What Is a Frequency Spectrum?

The electromagnetic spectrum contains an immense range of frequency.
  • Edited By: C. Wilborn
  • Last Modified Date: 10 March 2014

Frequency is defined as the number of complete electromagnetic energy wave cycles that occur each second. The international unit of measurement used to describe one cycle is 1 hertz (Hz). Since each portion of the electromagnetic spectrum has a telltale frequency signature, it can be identified by means of a frequency spectrum analyzer that is capable of accurately measuring the wave cycles per second of the particular electromagnetic phenomenon under observation.


Each of the varied forms of electromagnetic energy occupies a designated place on the frequency spectrum. The electromagnetic continuum, as expressed in terms of the frequency or the intensity of radiation emitted by each distinct segment, ranges from 106 Hz up to 1025 Hz. Radio waves occupy the low end of the frequency spectrum whereas radioactive gamma rays occupy the high end. The frequency range encompassed by the electromagnetic spectrum is immense. Frequencies generated by radio transmissions and those produced by visible light vary by an order of magnitude of a million billion.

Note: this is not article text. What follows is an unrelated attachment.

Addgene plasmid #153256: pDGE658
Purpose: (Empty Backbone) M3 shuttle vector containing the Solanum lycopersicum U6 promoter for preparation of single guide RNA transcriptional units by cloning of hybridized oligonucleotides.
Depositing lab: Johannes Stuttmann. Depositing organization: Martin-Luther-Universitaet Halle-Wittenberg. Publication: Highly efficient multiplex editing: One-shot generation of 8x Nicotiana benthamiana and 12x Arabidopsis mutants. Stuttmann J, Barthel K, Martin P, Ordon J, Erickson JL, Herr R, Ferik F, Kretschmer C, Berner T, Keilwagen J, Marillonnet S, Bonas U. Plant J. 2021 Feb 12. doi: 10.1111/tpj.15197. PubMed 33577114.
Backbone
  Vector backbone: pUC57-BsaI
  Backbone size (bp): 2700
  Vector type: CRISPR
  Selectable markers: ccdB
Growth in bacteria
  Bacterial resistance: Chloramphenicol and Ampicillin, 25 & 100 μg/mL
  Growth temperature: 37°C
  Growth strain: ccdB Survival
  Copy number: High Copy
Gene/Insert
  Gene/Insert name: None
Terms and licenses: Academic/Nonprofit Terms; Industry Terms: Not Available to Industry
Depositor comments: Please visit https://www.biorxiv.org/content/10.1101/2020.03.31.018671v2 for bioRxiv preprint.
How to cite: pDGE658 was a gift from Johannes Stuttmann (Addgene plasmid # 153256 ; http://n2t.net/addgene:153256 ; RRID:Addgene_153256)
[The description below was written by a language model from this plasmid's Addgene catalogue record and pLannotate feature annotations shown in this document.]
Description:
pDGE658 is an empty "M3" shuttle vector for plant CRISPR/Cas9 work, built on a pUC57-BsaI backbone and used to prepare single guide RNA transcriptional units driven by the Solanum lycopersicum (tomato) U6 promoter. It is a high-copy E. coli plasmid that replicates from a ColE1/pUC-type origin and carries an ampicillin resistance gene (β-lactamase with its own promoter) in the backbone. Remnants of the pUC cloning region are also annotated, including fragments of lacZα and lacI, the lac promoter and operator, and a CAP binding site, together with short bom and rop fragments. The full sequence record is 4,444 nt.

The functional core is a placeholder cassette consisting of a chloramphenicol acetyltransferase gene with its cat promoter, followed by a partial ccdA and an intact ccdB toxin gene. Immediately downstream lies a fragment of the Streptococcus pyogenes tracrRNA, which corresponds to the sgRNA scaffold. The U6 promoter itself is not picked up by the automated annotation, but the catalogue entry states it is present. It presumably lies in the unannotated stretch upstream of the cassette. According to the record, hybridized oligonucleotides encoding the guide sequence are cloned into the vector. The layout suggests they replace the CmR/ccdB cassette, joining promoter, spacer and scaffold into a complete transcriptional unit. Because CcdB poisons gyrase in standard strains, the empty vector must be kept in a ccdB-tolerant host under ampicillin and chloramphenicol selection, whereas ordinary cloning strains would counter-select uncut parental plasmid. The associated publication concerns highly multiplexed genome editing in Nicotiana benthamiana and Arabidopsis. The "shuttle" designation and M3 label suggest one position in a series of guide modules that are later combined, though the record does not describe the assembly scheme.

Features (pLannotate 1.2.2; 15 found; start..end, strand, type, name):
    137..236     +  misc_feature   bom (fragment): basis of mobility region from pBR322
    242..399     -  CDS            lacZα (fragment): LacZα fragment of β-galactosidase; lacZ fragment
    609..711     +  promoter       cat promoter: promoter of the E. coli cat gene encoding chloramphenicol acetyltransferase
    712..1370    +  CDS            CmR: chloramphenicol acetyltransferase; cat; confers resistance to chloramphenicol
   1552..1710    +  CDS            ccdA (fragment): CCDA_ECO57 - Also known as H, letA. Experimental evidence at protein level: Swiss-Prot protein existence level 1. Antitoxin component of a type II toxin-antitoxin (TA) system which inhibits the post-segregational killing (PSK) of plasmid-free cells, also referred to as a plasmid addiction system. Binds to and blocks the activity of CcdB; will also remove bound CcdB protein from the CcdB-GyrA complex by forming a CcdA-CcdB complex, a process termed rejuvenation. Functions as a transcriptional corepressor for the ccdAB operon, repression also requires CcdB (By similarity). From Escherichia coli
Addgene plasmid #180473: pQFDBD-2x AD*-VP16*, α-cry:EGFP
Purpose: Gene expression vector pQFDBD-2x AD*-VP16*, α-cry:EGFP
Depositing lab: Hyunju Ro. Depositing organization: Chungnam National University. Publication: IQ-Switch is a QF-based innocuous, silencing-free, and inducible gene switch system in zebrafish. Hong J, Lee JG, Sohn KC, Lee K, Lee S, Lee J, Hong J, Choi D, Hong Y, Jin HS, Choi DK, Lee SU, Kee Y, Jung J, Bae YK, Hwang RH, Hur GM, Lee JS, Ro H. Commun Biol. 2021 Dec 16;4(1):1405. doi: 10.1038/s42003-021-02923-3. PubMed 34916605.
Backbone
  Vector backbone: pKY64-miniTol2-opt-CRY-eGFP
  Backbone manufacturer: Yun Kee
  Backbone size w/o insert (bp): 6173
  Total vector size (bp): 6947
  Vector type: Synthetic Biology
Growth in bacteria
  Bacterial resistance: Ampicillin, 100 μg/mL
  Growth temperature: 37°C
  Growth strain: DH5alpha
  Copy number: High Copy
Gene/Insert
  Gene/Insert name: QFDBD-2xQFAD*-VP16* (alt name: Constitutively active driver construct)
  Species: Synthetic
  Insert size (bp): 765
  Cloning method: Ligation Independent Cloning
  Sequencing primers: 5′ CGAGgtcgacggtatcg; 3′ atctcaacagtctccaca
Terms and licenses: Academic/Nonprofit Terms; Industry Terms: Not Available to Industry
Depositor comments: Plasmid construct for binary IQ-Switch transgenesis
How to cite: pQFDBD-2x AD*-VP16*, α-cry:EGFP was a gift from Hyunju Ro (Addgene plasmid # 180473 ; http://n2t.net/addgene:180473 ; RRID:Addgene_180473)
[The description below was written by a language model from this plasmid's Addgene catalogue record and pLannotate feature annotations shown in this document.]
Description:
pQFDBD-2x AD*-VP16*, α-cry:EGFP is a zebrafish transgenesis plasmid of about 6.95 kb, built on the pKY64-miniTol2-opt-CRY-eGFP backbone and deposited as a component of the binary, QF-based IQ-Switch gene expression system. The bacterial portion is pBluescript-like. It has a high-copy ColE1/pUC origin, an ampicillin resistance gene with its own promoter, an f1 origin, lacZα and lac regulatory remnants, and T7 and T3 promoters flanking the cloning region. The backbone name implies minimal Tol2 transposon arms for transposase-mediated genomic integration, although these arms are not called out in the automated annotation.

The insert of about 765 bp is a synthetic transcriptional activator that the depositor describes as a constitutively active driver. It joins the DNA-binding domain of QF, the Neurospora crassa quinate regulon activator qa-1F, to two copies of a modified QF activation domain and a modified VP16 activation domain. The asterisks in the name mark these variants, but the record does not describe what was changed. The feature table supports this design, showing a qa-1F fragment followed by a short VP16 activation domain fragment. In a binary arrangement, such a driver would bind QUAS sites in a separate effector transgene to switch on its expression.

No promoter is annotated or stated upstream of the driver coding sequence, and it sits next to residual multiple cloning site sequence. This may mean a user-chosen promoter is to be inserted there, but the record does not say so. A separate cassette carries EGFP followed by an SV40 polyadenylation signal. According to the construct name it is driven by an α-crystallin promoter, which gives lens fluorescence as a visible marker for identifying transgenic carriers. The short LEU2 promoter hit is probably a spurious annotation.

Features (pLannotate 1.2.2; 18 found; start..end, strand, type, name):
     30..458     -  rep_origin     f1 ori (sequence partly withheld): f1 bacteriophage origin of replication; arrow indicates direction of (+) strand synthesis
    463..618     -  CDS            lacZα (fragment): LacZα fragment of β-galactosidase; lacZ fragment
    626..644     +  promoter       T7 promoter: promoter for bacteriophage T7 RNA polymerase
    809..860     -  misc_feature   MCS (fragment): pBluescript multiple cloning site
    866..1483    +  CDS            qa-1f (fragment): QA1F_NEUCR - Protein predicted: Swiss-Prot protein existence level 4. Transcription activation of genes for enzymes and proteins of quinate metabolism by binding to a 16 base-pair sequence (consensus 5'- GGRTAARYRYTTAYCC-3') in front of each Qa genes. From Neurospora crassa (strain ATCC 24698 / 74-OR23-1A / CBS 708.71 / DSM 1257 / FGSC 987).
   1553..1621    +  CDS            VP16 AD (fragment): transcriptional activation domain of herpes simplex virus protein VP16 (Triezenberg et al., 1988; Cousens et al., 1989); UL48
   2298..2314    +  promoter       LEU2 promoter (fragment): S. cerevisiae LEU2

The frequency spectrum for radio transmissions is further classified into ranges of frequencies or "bands," both as a means for minimizing interference as well as for sharing bandwidth among multiple users. The International Telecommunications Union Agreement allocates certain ranges of radio transmission frequencies so as to minimize interference in the shortwave radio spectrum. The high frequency bands are allocated among international shortwave broadcasters, amateur radio operators, and marine radio communications.

In order to insure reliable, interference-free radio transmissions, domestic governmental agencies often regulate certain aspects of the frequency spectrum. In the United States, the Federal Communications Commission (FCC) allocates the frequency bands between businesses, the general public, and amateur radio operators so as to limit any potential cross-band interference. Each band is designated a specific frequency range, and that frequency spectrum is reserved for each of the various user-specific groups.